LABOUR leader Tony Blair is to stop taking communion in Roman Catholic services after being ruled out of order by church leaders, it emerged last night.

Mr Blair, an Anglican, has admitted accepting the sacrament at a church in north London despite strict rules forbidding non-Catholics to participate.

He is now believed to have accepted that his actions are causing offence and has agreed not to take communion.

Mr Blair has accompanied his Catholic wife, Cherie, and their three children to St Joan of Arc Church in Highbury.

A spokeswoman for Mr Blair had said that if taking Holy Communion was a problem for the church, he would stop.

The Roman Catholic Church yesterday welcomed Mr Blair's desire to worship with his family but warned: ``So far as receiving Holy Communion is concerned, however, the church's rules do not normally permit non-Catholics to receive Holy Communion.''

Mr Blair's office refused to comment further on the matter. But it is understood that he has taken the warning to heart.

A senior official for the Westminster diocese indicated that communion would no longer be offered, saying: ``The parish priest is new, but he is clear on church rules.''

Under the rules, non-Catholics may not receive communion unless in danger of death or when they have no access to their own ministers.

They are also able to take it on the day of their wedding to a Roman Catholic - but not during the marriage.

Mr Blair, who describes himself as an ecumenical Christian, has reportedly been taking communion regularly at St Joan's for the last five or six years.

But it is understood that the parish priest, who has only been in the post a few months, is not comfortable with the situation which he inherited.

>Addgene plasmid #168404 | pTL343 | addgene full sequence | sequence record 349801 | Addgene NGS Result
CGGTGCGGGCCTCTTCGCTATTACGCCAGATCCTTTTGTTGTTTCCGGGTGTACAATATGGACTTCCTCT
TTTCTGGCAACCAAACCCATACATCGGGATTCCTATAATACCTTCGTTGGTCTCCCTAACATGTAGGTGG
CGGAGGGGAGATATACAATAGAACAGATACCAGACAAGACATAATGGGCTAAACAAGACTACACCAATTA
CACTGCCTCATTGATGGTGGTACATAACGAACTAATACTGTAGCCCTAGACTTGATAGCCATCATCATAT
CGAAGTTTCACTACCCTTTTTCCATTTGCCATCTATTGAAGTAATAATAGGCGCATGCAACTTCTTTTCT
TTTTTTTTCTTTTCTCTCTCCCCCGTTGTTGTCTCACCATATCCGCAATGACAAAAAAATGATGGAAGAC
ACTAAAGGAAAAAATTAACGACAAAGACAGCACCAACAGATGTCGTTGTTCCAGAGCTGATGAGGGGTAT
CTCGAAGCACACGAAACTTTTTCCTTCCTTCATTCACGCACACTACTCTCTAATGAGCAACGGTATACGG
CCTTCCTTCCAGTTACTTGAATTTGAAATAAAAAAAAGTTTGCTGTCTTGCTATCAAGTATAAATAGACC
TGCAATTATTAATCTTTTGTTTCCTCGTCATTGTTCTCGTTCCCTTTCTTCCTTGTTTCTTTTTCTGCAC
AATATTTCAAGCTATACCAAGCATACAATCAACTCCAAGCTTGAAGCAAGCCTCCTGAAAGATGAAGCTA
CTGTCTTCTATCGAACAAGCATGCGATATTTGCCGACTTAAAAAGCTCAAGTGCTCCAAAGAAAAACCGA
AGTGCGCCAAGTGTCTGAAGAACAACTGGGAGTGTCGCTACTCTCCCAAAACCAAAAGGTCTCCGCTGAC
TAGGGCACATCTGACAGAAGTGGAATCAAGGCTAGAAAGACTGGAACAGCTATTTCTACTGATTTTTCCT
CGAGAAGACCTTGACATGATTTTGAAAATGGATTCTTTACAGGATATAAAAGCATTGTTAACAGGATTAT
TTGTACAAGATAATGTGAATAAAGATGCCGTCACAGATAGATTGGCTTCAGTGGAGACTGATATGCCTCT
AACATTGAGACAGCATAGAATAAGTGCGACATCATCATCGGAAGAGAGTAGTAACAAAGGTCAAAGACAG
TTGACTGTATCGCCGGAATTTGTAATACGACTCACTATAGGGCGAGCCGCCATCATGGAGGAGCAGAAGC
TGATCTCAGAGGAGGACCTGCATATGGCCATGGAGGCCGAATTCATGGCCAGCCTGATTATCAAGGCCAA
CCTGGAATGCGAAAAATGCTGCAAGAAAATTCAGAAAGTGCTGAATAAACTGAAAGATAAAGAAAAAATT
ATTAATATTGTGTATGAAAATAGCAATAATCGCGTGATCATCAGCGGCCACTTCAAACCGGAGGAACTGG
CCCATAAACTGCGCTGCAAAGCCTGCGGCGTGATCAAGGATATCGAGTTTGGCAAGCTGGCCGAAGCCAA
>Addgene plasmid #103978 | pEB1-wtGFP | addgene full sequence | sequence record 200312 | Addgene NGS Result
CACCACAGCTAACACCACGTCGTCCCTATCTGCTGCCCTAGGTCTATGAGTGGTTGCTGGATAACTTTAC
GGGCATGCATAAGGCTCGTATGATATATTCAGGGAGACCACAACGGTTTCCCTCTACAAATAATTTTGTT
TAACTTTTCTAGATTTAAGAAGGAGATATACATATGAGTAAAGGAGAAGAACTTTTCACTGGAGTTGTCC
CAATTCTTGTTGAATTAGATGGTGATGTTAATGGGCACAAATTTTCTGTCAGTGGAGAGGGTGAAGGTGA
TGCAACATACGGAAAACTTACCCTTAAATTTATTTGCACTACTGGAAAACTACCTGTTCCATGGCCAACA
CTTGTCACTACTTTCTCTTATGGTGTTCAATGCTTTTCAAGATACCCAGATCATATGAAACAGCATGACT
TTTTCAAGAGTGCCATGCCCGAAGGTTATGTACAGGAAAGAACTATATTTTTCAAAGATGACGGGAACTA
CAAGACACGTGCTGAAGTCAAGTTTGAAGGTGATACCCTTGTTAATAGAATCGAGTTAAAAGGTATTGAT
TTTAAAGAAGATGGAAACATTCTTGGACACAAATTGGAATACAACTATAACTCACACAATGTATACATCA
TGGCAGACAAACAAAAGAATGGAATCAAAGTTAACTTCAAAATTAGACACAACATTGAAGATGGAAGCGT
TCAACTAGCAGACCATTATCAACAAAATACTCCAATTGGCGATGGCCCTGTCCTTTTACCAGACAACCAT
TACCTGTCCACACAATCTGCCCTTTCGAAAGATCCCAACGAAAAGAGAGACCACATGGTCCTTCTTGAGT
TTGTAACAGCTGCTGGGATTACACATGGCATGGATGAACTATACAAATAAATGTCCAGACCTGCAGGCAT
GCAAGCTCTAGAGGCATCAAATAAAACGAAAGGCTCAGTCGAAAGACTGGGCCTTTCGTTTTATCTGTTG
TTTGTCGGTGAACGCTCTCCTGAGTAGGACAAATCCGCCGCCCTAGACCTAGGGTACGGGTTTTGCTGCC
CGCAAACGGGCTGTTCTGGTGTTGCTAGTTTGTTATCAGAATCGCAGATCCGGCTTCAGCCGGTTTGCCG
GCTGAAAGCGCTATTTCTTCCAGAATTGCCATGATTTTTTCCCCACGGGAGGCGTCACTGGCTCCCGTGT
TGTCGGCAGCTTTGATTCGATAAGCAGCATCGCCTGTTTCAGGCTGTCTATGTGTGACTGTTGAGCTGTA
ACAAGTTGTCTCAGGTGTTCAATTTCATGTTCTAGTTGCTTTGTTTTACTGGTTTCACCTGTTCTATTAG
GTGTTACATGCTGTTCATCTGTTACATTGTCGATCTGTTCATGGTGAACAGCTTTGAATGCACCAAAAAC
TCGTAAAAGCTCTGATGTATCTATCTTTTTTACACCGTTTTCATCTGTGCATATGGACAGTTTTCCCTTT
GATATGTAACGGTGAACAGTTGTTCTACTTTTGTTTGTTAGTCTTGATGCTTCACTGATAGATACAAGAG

A Roman Catholic Church spokeswoman admitted confusion surrounded the rules and added that Mr Blair's situation was ``probably far from unique''.

Home Office Minister Ann Widdecombe, who converted from the Anglican to the Roman Catholic faith, said: ``Anybody who actually takes the sacrament and who is not a Catholic is embarrassing the priest, because the priest will know he does not have the entitlement to the sacrament but cannot refuse him if he asks.

``This is particularly embarrassing to members of the congregation who know very well that person is not entitled to receive the sacrament.''

She added: ``We should remember the large number of divorced Catholics who are forbidden the sacrament. It is not fair on them if other people are disobeying the rules.''

A spokeswoman for Mr Blair refused to comment further on the situation, saying it was a ``private matter''.

She said he attended Anglican churches in his Sedgefield constituency - and liked to worship with the rest of his family.

q.Church of England rules state that all those of ``good standing'' within their own churches may share communion.

An agreement has also been reached with the Roman Catholic Church in France, whereby any Anglican would be able to receive communion with the priest's agreement.

This would apply in circumstances where an Anglican could not get to an Anglican church.